Some Clarifications but No Revelations on the Witness’s Last Day in Court

Today was the last day of questioning for Metch Metchro Moise Harold Fabrice, a former member of the Group of Patriots for Peace (GPP). After 10 days of testimony, the witness provided his last clarifications to the defense of Laurent Gbagbo on Thursday, November 3, at the International Criminal Court.

Colonel H, Hotel Commander, Kone Hamed, The Spider…As a preamble to this last day of interrogation, the witness was asked by the defense of Laurent Gbagbo to list all his nicknames. It was by these nicknames that he was known at the time when he was a member of the paramilitary group, between 2002 and 2011.

To leave nothing to chance, Emmanuel Altit, lead counsel for Gbagbo, then proceeded to clarify, with the witness, many details of his story. The defense went back to the chronology of events, starting with the period 2005 to 2006. Metch Metchro Moise Harold Fabrice explained that at that time the GPP had to “keep a low profile,” until the 2010 elections because the behavior of the members of the paramilitary group “very much embarrassed the authorities.”

The GPP: a thorn in the side of the authorities

Indeed, in the words of the witness, the GPP was regularly guilty of “abuses” reported by the press, such as thefts or extortion. Moreover, clashes with the transport union, and the police still had a little more tarnished the group’s reputation and it was forced to leave Adjamé to settle in Azito (Yopougon) in 2005. However, the witness again insisted on one point: the GPP was officially disbanded in 2007, following the DDR agreement (Disarmament, Demobilization, and Reintegration).

Picking up on this theme, Gbagbo’s lawyer expressed surprise that despite this history of violence, GPP members should demand the funds promised to the fighters in these agreements. “You considered it unfair that the rebels should receive money and not you?” asked Emmanuel Altit.

“Yes,” replied the witness, adding that the amount claimed was 500,000 FCFA per person.

The members of the Invisible Commando were “elusive”

The defense then turned to bombings by French helicopters in April 2011, when the witness was based at the Presidential Palace. Gbagbo’s lawyer also wanted to know more about “the Invisible Commando” and “rumors” on the presence of “Burkinabe mercenaries” mentioned earlier by the former GPP second-in command. However, he was unable to provide more information. He simply explained that he had not himself fought the Invisible Commando. The members of this “group led by IB [Ibrahim Coulibaly] were almost elusive,” assured the witness, telling how they used to blend in among the demonstrators to carry out attacks against the security forces.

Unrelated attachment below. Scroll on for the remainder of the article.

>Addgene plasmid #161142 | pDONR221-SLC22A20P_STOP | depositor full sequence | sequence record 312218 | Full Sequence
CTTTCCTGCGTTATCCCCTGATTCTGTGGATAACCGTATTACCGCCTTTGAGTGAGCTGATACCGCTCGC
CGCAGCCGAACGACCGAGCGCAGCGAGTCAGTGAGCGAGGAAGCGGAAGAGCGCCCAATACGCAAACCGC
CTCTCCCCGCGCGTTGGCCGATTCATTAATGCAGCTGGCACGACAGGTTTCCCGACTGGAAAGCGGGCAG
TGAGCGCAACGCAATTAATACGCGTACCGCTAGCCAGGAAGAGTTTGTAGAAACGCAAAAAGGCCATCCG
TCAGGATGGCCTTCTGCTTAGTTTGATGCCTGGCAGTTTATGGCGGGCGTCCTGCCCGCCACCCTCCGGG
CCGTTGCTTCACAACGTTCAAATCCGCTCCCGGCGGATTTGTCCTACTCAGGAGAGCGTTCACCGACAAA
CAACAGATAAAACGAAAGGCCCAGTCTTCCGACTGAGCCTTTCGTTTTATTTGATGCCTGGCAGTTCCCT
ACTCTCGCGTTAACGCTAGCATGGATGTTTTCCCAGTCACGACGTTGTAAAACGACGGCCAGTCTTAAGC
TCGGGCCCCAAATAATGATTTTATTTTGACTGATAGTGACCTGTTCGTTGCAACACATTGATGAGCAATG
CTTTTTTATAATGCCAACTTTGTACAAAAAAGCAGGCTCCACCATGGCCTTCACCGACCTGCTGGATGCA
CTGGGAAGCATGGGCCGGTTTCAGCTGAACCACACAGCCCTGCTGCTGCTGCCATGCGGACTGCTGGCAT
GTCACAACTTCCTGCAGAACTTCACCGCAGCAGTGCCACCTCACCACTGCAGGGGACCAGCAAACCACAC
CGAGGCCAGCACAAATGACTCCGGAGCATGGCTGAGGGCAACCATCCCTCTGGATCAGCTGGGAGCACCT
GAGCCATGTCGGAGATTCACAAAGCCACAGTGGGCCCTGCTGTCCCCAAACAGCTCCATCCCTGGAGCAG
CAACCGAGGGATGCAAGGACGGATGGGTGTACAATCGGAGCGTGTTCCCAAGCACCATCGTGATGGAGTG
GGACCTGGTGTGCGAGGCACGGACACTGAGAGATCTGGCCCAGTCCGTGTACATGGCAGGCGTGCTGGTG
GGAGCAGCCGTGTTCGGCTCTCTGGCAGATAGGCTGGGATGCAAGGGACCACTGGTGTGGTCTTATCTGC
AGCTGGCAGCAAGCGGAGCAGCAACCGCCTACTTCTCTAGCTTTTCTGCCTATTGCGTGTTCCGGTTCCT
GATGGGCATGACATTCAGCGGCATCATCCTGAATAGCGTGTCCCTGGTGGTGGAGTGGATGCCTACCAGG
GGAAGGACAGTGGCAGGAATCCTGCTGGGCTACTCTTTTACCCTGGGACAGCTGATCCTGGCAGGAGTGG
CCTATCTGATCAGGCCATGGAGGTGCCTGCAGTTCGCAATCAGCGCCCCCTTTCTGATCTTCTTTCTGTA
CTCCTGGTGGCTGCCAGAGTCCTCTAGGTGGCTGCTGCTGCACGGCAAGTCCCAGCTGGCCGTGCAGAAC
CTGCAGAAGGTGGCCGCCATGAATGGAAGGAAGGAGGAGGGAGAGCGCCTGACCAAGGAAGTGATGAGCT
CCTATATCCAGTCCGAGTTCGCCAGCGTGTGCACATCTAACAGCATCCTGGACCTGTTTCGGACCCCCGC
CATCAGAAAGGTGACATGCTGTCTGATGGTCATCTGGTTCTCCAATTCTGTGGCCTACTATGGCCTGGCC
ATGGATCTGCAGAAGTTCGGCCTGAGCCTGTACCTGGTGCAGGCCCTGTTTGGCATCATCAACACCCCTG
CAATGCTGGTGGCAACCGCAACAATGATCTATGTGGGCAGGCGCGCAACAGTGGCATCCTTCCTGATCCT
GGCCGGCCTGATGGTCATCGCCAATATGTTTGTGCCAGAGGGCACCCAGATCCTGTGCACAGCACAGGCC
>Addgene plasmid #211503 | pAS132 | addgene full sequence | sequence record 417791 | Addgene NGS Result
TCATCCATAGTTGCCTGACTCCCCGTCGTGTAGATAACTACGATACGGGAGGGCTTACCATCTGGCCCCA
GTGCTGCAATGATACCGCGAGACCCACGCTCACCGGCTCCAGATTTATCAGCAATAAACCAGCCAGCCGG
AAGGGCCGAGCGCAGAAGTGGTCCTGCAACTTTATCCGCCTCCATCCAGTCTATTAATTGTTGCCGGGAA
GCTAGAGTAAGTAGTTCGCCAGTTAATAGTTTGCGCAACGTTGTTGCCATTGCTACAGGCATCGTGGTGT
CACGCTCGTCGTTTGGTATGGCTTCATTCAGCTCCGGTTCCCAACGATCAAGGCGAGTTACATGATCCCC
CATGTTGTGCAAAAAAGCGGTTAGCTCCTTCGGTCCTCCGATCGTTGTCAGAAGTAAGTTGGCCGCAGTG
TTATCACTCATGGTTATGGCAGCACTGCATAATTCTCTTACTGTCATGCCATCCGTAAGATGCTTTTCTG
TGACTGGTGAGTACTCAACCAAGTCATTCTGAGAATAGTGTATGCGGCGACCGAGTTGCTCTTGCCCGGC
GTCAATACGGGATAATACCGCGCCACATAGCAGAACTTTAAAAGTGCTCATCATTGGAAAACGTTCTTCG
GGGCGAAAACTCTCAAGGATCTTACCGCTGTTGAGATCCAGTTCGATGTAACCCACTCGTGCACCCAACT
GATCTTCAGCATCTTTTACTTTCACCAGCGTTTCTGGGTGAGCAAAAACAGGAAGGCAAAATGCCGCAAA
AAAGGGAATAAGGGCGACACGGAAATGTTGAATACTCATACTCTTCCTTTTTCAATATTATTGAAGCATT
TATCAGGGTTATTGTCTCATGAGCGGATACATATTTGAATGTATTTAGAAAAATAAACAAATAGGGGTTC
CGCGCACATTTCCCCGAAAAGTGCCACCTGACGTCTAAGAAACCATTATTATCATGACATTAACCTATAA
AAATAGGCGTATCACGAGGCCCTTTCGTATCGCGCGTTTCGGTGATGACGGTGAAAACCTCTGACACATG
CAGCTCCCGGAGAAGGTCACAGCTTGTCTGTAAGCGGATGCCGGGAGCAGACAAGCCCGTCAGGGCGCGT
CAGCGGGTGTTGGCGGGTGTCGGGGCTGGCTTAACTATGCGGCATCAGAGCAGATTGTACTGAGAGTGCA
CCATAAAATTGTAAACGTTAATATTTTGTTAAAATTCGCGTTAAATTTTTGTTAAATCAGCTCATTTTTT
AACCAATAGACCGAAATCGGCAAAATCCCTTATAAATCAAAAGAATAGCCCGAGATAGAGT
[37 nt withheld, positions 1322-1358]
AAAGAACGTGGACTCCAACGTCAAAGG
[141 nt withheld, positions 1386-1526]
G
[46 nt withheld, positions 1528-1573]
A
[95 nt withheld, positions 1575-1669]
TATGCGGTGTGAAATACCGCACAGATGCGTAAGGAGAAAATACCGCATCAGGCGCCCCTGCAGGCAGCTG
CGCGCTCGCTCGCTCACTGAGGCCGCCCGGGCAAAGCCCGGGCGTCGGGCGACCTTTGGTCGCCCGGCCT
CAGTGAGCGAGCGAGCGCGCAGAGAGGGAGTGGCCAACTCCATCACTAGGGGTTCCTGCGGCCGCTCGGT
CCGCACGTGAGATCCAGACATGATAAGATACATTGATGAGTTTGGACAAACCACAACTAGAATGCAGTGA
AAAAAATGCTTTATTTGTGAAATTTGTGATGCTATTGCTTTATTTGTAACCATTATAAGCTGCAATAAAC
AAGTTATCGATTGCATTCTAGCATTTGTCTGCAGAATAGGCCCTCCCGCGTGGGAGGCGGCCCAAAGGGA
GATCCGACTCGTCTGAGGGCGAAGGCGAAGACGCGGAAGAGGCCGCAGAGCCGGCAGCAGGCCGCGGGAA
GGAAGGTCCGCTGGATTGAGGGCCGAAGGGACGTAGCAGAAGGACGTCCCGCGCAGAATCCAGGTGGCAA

Finally, the defense wanted to question the witness about his current situation, and in particular his place of detention, but the Presiding Judge immediately cut short these questions, recalling that it was forbidden to raise this subject for security reasons.

By late afternoon, the Office of the Prosecutor had the opportunity to seek clarification on the topics covered by the defense teams, including the relationship between the FDS (Defense and Security Forces) and the GPP. Despite the reluctance of the opposing parties, the prosecution was able to show the witness a new document. It was a list made in February 2011 with the names of the members of the GPP and other militias to be integrated into the regular armed forces. “This is the only member of the GPP to be called to testify,” said Alexis Demirchian, representative of the Office of the Prosecutor to justify his late use of this document.

After three weeks in The Hague, Metch Metchro Moise Harold Fabrice was finally invited to get on his way back home. A new witness is to be called to the bar when the trial resumes on November 14.


This summary comes from Ivoire Justice, a project of Radio Netherlands Worldwide (RNW), which offers monitoring and commentary on the ICC’s proceedings arising from the post-election violence that occurred in Cote d’Ivoire in 2010-2011. It has been translated into English for use on International Justice Monitor.